February 05, 2008

THE CONTAINER STORE CEO REVEALS HOW TO MAKE THE CUSTOMER DANCE

A key to the success of his company, said Kip Tindell, CEO and Chairman of The Container Store, is the emotional attachment customers develop for its products. Speaking at the Tandy Executive Speaker Series on January 23, 2008, Tindell said, "Creating the 'customer dance' is really our objective. The customer dance is about the experience in the store and everything that happens after the customer returns home. People have to go home and live with what they've purchased for a long time, so we want them to do a little dance every time they open that closet door… because it's perfect for them, and frankly, because they feel an emotional connection to it."  

That passion, according to Tindell, is due to the fact that The Container Store is a solutions-based retailer. "Our stores are filled with solutions, not products. When you come in to buy an individual item, we feel like we've failed," he said. "But if you come in and say, 'My son's toy storage situation is driving me crazy, do you have any solution for that?' - That's what we're all about."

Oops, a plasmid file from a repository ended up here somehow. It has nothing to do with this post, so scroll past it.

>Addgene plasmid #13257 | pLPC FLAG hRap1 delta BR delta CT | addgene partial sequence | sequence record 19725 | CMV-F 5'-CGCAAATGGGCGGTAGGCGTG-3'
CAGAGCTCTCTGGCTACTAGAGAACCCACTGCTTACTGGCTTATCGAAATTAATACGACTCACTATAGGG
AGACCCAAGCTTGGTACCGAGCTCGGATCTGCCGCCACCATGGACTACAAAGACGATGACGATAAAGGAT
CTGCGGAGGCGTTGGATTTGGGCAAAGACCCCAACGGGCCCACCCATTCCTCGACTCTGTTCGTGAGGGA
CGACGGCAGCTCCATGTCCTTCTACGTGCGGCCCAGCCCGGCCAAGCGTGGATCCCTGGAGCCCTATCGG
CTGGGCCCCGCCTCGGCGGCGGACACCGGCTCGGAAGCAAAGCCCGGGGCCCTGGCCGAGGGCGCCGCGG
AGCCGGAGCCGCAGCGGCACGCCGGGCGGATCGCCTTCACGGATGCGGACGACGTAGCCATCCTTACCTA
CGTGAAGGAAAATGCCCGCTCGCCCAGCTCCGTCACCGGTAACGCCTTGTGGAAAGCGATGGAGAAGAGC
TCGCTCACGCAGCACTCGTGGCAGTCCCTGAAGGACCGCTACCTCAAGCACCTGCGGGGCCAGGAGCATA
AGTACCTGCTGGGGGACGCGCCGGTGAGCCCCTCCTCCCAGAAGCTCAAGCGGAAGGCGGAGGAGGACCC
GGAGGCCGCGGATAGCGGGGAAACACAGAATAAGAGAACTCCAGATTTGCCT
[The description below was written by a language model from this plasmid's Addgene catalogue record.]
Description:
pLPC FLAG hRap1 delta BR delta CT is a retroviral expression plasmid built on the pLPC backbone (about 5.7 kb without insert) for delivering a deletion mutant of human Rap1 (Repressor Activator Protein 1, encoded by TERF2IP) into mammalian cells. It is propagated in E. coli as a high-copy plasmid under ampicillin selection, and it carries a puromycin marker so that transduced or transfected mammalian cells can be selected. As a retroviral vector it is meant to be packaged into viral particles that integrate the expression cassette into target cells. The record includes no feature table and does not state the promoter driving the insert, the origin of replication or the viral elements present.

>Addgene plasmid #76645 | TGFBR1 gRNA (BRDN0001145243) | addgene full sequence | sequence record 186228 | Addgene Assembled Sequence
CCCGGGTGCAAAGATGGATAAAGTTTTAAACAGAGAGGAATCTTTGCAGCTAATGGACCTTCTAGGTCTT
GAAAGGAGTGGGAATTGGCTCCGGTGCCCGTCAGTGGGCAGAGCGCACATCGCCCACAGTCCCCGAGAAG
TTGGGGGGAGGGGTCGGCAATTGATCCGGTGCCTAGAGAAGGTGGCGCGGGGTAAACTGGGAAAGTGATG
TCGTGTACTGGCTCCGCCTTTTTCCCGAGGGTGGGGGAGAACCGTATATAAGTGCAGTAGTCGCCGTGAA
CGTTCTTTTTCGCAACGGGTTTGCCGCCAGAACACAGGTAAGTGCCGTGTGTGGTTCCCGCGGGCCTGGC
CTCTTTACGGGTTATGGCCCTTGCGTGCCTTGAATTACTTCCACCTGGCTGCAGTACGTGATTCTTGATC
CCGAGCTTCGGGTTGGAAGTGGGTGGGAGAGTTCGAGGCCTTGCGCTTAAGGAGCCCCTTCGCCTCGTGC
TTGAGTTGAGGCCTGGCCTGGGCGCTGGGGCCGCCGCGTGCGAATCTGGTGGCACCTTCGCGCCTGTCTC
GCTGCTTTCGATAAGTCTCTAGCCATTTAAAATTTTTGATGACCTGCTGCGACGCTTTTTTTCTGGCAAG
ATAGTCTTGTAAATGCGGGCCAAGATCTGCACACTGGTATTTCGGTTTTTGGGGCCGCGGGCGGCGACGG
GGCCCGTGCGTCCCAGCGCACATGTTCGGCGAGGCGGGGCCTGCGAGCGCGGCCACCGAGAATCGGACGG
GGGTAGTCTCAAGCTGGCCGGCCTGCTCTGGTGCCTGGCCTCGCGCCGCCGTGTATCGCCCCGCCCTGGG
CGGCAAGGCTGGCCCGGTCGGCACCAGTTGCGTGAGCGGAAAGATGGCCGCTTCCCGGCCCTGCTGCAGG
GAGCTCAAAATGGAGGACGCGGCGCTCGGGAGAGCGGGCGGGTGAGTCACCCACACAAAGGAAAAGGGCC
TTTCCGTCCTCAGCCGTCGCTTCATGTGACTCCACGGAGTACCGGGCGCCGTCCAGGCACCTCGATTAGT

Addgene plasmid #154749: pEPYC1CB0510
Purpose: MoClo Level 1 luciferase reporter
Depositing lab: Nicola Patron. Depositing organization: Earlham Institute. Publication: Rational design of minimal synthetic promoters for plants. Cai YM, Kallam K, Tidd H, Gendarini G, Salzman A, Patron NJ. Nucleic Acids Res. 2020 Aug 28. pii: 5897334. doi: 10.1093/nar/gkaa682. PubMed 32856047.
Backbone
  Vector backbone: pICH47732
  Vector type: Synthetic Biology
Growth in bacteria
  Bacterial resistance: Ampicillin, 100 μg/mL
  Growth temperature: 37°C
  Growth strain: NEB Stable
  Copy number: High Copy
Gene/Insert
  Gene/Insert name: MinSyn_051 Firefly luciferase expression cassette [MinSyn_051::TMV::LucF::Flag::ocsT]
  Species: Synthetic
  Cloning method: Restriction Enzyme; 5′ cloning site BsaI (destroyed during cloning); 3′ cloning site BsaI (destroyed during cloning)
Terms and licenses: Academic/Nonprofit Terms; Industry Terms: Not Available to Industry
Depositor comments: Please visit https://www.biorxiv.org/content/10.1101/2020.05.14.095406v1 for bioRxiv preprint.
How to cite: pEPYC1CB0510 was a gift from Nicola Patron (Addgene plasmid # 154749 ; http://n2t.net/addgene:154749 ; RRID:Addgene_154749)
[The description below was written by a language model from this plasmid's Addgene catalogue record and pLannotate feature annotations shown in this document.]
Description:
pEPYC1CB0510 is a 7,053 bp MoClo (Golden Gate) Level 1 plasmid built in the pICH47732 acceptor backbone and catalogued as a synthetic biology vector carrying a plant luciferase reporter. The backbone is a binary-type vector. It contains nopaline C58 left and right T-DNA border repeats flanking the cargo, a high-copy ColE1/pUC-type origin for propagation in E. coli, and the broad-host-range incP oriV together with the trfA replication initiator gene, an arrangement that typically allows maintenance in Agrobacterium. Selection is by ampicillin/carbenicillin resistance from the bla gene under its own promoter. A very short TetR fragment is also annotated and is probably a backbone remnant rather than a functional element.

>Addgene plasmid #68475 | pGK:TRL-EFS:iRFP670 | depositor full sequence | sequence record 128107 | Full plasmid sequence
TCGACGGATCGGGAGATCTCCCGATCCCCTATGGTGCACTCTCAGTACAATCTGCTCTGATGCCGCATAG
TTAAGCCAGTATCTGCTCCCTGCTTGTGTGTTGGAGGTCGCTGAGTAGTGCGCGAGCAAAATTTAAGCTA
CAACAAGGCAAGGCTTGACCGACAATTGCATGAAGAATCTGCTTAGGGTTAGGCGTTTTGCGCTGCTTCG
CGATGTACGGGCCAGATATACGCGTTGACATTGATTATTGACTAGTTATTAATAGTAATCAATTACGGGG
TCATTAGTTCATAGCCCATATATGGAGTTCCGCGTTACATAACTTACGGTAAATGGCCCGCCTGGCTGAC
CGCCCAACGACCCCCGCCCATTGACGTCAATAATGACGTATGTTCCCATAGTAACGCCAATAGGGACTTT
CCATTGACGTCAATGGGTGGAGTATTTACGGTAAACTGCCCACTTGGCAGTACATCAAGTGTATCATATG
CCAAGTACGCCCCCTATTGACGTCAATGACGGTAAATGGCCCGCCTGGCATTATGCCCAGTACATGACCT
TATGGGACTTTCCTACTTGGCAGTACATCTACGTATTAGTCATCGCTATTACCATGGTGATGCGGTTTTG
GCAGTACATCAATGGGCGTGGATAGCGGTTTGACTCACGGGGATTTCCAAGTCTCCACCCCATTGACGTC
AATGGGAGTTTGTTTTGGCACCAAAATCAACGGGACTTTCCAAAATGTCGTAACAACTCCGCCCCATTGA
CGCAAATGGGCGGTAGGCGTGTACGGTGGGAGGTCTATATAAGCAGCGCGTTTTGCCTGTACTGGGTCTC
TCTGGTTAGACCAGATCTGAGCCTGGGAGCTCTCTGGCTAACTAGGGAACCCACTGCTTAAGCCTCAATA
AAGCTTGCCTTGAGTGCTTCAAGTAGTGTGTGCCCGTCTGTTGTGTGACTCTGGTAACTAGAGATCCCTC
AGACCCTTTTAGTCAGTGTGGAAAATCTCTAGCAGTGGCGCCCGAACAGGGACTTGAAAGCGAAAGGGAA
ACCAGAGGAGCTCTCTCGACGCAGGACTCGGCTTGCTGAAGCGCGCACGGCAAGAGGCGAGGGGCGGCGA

He admitted that the solution-based focus can sometimes be a "headache," but it is what differentiates The Container Store from its competitors.

With projected 2007 sales in excess of $600 million and 40 stores nationwide, Tindell said The Container Store has enjoyed steady annual growth of 15-20% in its 20-year history and plans to open five additional stores in the coming year.

"I think it's important to pick a metered growth rate that you can maintain without screwing up what got you there in the first place, and keep doing that," he said. "It's ironic, because people think we're growing slowly, but it's kind of like a turtle - we're going at a sustained pace."

Recently named by Fortune magazine as one of the "100 Best Companies to Work For" for the ninth consecutive year, Tindell asserted that hiring superior employees and keeping them satisfied should be a top priority for every organization, because happy and informed employees create a memorable customer experience.

Tindell believes that experience - the one that makes the customer "dance" - is a combination of three factors: products that transcend value; people; and persistent, impressive service. "Customer experience isn't about one thing - it's a powerful, complex mix of many things," he said. "We're continually challenging ourselves to provide that perfect retail experience, and that's kind of a never ending thing."